I hope you’ve had a chance to read about the groundbreaking report, “Atlas of Headache Disorders and Resources in the World 2011,” issued by the World Health Organization (WHO) and Lifting the Burden.

This report represents the most ambitious attempt, to date, to collect and distribute information on the global public health burden of headache disorders. Headache disorders cause tremendous costs to society, in terms of pain, disability, damaged quality of life, and productivity loss. This report is an important step to attracting the attention of policymakers who have, so far, ignored the problem of head pain.

But, as the authors of this report note, there is so much more work to be done!

The report identifies three overarching barriers to better care for headache patients, described as clinical, social or political/economic. I’ve provided a brief description of each and a modest suggestion for future research so that we can better understand how to overcome each of these barriers.

Clinical barriers: The authors noted that healthcare providers often don’t have the knowledge to provide effective headache management. I agree, more education ought to be done. But if 50% of people have some experience with a headache disorder, then perhaps all primary care physicians ought to be trained to ask patients about headache symptoms as part of a routine check-up, in much the same way that they ask about other matters of public health, like exercise, and seat belt habits, etc.

Social barriers: As we’ve talked about before on this blog, there’s such little awareness of headache among the general public. People don’t think that headache disorders are serious. But we don’t know much about how these social barriers work. Do people in pain diminish their own symptoms? Or do they worry that they won’t be taken seriously? More research needs to be done so that we understand why people don’t go to their doctors even when they’re in a lot of pain.

Political/economic barrers: Most policymakers don’t recognize headache disorders as a serious problem and this report is an excellent first step to attracting their attention. But if I were a policymaker reading this report, I’d want to know where I ought to be investing my money first. Public health burden is not evenly distributed across all types of headache disorders. Where am I going to get the most bang for my buck? It may be that a small group of chronic headache patients (perhaps people with medication overuse headache) are causing a disproportionate amount of the ‘days lived with disability.’ Alternatively, perhaps it’s easier and more cost-effective to launch a program that educates those people who have minor headache problems and self-medicate.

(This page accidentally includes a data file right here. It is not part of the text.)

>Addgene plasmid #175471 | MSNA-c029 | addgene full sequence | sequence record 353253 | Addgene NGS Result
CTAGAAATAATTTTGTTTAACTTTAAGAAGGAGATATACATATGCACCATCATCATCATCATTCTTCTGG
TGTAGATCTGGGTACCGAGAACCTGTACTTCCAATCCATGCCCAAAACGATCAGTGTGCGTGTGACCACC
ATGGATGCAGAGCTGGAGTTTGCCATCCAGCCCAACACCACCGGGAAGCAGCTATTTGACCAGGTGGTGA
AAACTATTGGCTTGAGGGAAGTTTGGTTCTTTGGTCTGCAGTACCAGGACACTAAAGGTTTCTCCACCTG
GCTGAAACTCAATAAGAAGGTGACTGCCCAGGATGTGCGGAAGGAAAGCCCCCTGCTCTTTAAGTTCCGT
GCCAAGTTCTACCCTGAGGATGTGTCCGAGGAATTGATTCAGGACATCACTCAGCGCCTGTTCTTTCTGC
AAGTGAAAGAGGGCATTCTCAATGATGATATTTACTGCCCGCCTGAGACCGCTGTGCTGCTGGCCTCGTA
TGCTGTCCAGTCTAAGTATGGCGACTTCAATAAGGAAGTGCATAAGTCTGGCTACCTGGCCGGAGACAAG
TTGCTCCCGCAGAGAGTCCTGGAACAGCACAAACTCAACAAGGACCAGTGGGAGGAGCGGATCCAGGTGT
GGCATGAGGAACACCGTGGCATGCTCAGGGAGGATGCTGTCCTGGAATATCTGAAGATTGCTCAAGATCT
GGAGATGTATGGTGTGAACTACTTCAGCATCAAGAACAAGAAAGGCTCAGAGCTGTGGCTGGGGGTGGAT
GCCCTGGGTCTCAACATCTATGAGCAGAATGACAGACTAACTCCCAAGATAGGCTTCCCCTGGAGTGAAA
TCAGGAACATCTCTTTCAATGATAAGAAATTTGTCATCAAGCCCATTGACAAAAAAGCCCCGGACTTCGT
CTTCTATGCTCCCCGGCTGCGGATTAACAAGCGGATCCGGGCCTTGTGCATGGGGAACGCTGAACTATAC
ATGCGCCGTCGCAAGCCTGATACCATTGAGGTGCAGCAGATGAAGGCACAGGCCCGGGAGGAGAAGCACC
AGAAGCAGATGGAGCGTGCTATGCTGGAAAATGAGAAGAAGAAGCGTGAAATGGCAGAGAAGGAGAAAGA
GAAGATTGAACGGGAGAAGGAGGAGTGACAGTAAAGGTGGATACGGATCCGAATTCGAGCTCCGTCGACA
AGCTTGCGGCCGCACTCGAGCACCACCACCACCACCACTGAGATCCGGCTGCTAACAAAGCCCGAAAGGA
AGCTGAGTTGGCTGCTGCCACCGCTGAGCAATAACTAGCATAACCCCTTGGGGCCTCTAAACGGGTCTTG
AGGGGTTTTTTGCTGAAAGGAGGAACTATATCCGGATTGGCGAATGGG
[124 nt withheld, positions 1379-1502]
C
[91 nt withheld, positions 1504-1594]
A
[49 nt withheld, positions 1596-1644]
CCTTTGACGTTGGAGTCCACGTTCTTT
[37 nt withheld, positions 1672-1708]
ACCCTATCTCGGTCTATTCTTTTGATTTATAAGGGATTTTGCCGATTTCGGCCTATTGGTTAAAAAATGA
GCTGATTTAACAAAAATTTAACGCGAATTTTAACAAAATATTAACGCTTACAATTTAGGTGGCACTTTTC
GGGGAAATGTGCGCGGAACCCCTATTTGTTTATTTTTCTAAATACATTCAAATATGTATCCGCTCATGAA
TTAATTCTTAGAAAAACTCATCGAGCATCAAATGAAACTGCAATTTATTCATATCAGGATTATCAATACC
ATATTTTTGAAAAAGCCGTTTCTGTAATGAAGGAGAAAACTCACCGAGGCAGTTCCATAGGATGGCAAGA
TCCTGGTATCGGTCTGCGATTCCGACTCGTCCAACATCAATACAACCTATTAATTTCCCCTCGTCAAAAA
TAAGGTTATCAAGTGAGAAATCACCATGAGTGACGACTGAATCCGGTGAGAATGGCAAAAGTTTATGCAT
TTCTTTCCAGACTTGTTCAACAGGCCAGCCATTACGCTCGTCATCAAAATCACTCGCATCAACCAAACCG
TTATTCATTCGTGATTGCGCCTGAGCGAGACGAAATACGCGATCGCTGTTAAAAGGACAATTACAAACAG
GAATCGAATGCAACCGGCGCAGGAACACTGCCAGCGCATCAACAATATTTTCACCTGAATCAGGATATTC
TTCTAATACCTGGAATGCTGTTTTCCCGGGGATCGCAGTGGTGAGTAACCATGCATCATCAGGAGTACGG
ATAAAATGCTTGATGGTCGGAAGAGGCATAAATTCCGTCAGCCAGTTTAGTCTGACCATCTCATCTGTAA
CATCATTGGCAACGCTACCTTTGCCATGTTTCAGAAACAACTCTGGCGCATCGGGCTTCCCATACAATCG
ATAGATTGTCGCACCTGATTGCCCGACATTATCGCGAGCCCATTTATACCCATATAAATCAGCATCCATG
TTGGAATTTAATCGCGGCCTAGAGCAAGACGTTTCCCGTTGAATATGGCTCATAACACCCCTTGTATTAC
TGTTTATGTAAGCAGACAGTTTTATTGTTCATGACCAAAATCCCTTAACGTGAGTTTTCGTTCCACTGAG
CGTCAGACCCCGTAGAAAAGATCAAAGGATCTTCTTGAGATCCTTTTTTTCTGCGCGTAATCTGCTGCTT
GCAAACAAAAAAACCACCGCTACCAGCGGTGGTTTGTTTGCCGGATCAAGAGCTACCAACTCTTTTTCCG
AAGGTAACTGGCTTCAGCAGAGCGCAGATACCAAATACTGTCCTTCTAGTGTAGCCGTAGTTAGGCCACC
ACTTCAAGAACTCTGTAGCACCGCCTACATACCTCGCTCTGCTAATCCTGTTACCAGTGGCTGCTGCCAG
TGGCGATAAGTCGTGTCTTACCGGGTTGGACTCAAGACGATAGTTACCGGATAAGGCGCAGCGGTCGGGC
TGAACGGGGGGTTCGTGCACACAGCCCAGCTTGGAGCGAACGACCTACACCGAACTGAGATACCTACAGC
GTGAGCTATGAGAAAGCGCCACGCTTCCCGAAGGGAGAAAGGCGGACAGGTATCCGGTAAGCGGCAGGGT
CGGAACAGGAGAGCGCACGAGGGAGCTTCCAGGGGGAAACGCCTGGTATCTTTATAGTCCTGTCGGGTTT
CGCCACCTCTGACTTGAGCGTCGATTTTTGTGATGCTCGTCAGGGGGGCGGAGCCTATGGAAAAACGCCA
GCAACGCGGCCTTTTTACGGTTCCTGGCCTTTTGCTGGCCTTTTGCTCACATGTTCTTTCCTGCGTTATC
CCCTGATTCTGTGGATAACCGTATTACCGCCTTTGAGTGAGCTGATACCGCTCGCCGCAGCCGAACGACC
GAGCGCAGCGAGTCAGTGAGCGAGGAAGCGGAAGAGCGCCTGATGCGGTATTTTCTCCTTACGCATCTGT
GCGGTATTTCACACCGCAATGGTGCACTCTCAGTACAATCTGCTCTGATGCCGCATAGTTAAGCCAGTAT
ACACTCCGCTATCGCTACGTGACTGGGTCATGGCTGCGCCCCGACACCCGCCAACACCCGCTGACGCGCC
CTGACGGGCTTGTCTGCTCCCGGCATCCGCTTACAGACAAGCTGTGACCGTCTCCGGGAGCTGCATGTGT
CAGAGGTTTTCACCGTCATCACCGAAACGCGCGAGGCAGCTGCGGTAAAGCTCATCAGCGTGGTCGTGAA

In just a few days, I’m heading to Washington, DC for the annual Headache on the Hill to talk to my legislators about improving care for headache disorders. This is a great report. I can’t wait to tell them about it.

This article represents the opinions, thoughts, and experiences of the author; none of this content has been paid for by any advertiser. The team does not recommend or endorse any products or treatments discussed herein. Learn more about how we maintain editorial integrity here.


  • Lynne Schultz
    8 years ago

    40 years with migraine…over the last decade they’ve been chronic. I would love to see headache disorders truly recognized for the life changers that they are!

  • Eduard Lahmann
    8 years ago

    When I was in college with three roommates in a house owned by an ex high school football coach. Ex because of migraines and going back to college to be a dentist! Life changing you bet.

  • Headache Recovery
    8 years ago

    IMHO, the medication overuse disorder diagnosis is, well, overused. I have had doctors diagnose that — and then when I get a neck massage by a good therapist, all of a sudden no more headaches for a couple of weeks. I’ve been seeing doctors for two decades about migraine and neck pain (my neck is just one of many triggers). It’s interesting to me that not doctor has ever offered the simplest therapies like vitamin B12 and magnesium injections — or discussed nutrition in any meaningful way. The preventative drugs they offer create their own host of side effects. We desperately need migraine research.

  • Suzanne Johnson
    8 years ago

    Unless you have migraine disease or lived with a family member with the disease, you can not begin to understand it. So we need to educate the ignorant and close minded.

  • Janet Geddis
    8 years ago

    I’m late in reading this, Joanna, but it’s great. Thanks also for the link to the report.

  • Kristen Davidson
    8 years ago

    we need to get the word out there..our legislators really need to take innitiative.

  • Carrie Coulter Nelson
    8 years ago

    This is something desperately needed!

  • Laura
    8 years ago

    Regarding social barriers, I often do not go to my doctor when I am in a lot of pain because I am concerned about the impact it may have on my job. I suffer from migraines on a near daily basis. I am fortunate to share an office with a co-worker who understands. She doesn’t mind if I turn the overhead lights off. So I just try my best to get through the day. I often think of trying to get in to see my neurologist when it is super painful, but I have only been at this job for 5 months and I do not want to take too much time away for last minute doctor appointments. I do not want my new manager to think I cannot handle my work – because I really love this work. So I suffer in silence. I wish doctors kept some evening or weekend hours. I cannot afford anymore emergency room visits.